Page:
Members of Congress say they hope President Bush gives serious consideration to recommendations by the independent Iraq Study Group. VOA's Dan Robinson reports, Democrats, who will take control of Congress in January, are reiterating their readiness to work with the president and Republicans.
As they detailed 79 recommendations, members of the study group emphasized their report may be the only bipartisan assessment the president will receive on what to do next in Iraq.
Democrat Nancy Pelosi, who will be the speaker of house when the new Congress convenes in January, says if President Bush is serious about the need for change, he will find Democrats ready to work with him, in her words, to find a way to end the war as quickly as possible.
At the same time, Pelosi says the report shows that proposals Democrats have been making in direct appeals to the president have been correct.
These include the suggestion Democrats made in several letters to the White House, that the mission of U.S. troops in Iraq must shift from combat, to training and support:
"They began [the report] by saying we must transition our troops out of Iraq, we begin by changing the mission," she said. "Democrats have been saying that all along."
Incoming Democratic Majority Leader Steny Hoyer says the report reflects what Americans have known for some time:
He said, "It is clear now that there is no one in America, perhaps [except for] the president, who believes that staying the course is a viable policy."
With Democrats assuming the majority in January, some reaction had a distinctly partisan flavor. Massachusetts Democrat Ed Markey said the Iraq Study Group report is, in his words, throwing [President Bush] a life raft.
On the floor of the Senate, Republican John Warner emphasized the bipartisan nature of the report:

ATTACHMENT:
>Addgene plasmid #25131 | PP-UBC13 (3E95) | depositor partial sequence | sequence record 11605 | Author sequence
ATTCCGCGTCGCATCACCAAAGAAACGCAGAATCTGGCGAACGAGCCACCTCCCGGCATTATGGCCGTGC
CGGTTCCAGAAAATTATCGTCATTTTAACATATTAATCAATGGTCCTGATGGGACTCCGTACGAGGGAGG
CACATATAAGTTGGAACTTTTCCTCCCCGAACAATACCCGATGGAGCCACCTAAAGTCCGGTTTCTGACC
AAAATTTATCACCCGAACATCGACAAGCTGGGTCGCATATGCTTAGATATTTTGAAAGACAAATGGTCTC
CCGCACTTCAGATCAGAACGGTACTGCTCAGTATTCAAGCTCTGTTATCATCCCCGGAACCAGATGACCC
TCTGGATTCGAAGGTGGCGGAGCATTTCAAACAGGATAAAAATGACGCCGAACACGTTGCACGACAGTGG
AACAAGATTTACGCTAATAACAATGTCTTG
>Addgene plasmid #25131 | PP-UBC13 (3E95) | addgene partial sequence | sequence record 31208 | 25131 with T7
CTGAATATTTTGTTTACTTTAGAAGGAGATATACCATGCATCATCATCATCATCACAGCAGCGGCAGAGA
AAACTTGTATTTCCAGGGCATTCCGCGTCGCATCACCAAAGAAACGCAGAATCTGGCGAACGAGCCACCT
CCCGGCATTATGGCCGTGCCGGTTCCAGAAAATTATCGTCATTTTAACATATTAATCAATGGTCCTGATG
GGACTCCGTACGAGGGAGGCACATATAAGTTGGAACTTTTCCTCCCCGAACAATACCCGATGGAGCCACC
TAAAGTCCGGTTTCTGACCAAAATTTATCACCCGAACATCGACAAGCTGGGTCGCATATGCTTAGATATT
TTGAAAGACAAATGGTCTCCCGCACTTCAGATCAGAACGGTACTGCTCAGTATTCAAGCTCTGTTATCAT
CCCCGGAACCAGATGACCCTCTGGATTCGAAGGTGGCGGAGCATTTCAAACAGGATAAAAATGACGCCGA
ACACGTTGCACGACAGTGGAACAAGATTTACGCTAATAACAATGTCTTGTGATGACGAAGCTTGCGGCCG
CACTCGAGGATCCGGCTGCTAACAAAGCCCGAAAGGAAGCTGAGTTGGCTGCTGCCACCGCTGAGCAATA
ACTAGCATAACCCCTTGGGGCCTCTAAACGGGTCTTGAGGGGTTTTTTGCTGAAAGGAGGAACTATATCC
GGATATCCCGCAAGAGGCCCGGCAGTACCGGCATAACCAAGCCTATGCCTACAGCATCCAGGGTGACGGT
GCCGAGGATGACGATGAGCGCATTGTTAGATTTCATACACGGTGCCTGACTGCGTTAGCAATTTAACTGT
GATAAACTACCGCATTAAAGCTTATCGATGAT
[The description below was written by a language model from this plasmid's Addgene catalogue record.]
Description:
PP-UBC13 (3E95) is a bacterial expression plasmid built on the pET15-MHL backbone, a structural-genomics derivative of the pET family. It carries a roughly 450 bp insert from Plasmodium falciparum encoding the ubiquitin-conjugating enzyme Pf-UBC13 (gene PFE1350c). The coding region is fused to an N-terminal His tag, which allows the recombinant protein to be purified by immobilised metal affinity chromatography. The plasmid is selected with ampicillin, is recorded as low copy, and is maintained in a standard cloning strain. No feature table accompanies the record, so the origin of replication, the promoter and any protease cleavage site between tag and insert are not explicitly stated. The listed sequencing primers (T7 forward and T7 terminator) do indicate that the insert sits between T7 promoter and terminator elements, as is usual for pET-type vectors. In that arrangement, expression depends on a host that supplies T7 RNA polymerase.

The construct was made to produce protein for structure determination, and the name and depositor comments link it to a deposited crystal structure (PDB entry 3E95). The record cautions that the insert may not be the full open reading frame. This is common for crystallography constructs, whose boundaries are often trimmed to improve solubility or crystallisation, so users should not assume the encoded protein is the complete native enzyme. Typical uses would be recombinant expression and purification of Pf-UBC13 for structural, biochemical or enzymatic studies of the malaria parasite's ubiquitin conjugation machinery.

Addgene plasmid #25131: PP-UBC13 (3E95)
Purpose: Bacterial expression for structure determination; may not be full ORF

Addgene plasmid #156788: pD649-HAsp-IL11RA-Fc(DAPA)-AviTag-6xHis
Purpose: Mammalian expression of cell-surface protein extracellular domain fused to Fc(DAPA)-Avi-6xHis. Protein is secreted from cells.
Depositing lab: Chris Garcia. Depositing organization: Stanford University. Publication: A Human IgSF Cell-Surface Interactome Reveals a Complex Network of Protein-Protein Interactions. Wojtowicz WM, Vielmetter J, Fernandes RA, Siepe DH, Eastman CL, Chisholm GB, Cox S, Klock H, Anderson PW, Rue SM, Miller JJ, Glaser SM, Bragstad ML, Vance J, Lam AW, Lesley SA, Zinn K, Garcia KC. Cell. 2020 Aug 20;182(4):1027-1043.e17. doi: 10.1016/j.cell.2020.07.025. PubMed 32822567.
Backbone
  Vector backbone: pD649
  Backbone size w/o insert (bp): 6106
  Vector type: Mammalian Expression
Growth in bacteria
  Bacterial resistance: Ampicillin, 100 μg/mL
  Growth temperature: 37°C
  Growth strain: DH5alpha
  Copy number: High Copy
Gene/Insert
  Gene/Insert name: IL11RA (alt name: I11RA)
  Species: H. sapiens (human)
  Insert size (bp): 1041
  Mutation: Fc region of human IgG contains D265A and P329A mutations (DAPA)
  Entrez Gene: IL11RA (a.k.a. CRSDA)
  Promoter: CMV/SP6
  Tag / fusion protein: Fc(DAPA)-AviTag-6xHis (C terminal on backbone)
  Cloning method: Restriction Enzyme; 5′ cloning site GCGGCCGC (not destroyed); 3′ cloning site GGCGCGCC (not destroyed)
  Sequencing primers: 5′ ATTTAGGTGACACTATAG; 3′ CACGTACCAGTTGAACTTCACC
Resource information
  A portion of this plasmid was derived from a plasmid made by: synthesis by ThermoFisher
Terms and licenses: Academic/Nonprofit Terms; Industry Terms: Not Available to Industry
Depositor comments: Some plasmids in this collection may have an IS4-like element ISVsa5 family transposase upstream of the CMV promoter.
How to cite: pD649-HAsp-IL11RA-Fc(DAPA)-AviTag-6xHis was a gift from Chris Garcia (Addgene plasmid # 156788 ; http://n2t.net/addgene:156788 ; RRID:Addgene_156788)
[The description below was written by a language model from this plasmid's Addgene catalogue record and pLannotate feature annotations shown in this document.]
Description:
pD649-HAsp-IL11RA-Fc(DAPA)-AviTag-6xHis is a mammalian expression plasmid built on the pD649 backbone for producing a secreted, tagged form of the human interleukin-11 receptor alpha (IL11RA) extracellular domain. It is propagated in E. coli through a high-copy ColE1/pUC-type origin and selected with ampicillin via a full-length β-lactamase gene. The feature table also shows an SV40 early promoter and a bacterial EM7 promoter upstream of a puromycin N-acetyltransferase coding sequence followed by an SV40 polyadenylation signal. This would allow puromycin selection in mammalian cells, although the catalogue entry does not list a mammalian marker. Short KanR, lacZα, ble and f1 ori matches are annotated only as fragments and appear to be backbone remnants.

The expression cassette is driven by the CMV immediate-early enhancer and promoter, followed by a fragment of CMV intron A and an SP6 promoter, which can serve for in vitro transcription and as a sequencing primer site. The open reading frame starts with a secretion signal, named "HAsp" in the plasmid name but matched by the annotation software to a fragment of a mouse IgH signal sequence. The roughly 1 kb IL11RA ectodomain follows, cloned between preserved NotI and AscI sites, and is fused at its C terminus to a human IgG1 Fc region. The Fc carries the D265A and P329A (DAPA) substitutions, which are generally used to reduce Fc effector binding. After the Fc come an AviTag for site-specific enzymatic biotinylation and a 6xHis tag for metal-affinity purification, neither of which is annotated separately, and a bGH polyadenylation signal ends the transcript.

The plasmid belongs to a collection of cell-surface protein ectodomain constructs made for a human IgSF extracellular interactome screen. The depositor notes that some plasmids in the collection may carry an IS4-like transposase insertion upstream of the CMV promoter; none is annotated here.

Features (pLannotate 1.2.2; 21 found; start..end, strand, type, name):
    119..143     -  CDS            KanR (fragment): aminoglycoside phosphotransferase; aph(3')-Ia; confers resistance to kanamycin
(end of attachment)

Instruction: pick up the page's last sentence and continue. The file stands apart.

He said, "The debate on Iraq, the debate on Afghanistan, the debate on our security matters, should always ring in this chamber with voices that have differing views."
"And how well we know the difficulty, particularly in this most controversial war, the difficult of reaching a consensus. They did it," he continued.
Senator Edward Kennedy, a Massachusetts Democrat, describes the report as a verdict that current strategy is failing, and urges the president to heed its recommendations:
"The only question is whether the White House will heed this clarion call and agree to change the perilous course that we have been on in Iraq since Saddam Hussein fell and the chaos began," he said.
Senator Joseph Biden of Delaware says he has concerns about what the report does not say regarding efforts by the Iraqi government for a political settlement:
He said, "Again it comes down to how do you implement the Iraqi constitution and do we stand with it, and do we insist that there be a strong central government and as they stand up we will stand down."
In comments before the report's formal release, President Bush referred to the importance of congressional consideration of the findings.
Among other things, the report recommends that future spending requests for Iraq be included in the administration's regular annual budget, beginning with the 2008 fiscal year that begins next October.
The Bush administration has submitted what are called supplemental requests. Another of these, estimated at between $130 to 160 billion, is expected early next year.
The study group says such requests circumvent the budget normal process and erode congressional powers of oversight.
The report also urges the Bush administration to work closely with congressional committees to assess not only the overall future budgetary impact of the war in Iraq, but its impact on future U.S. military readiness.
The group's co-chairmen, former Secretary of State James Baker and former Congressman Lee Hamilton, and others say they expect to be testifying before congressional hearings when the new session of Congress convenes.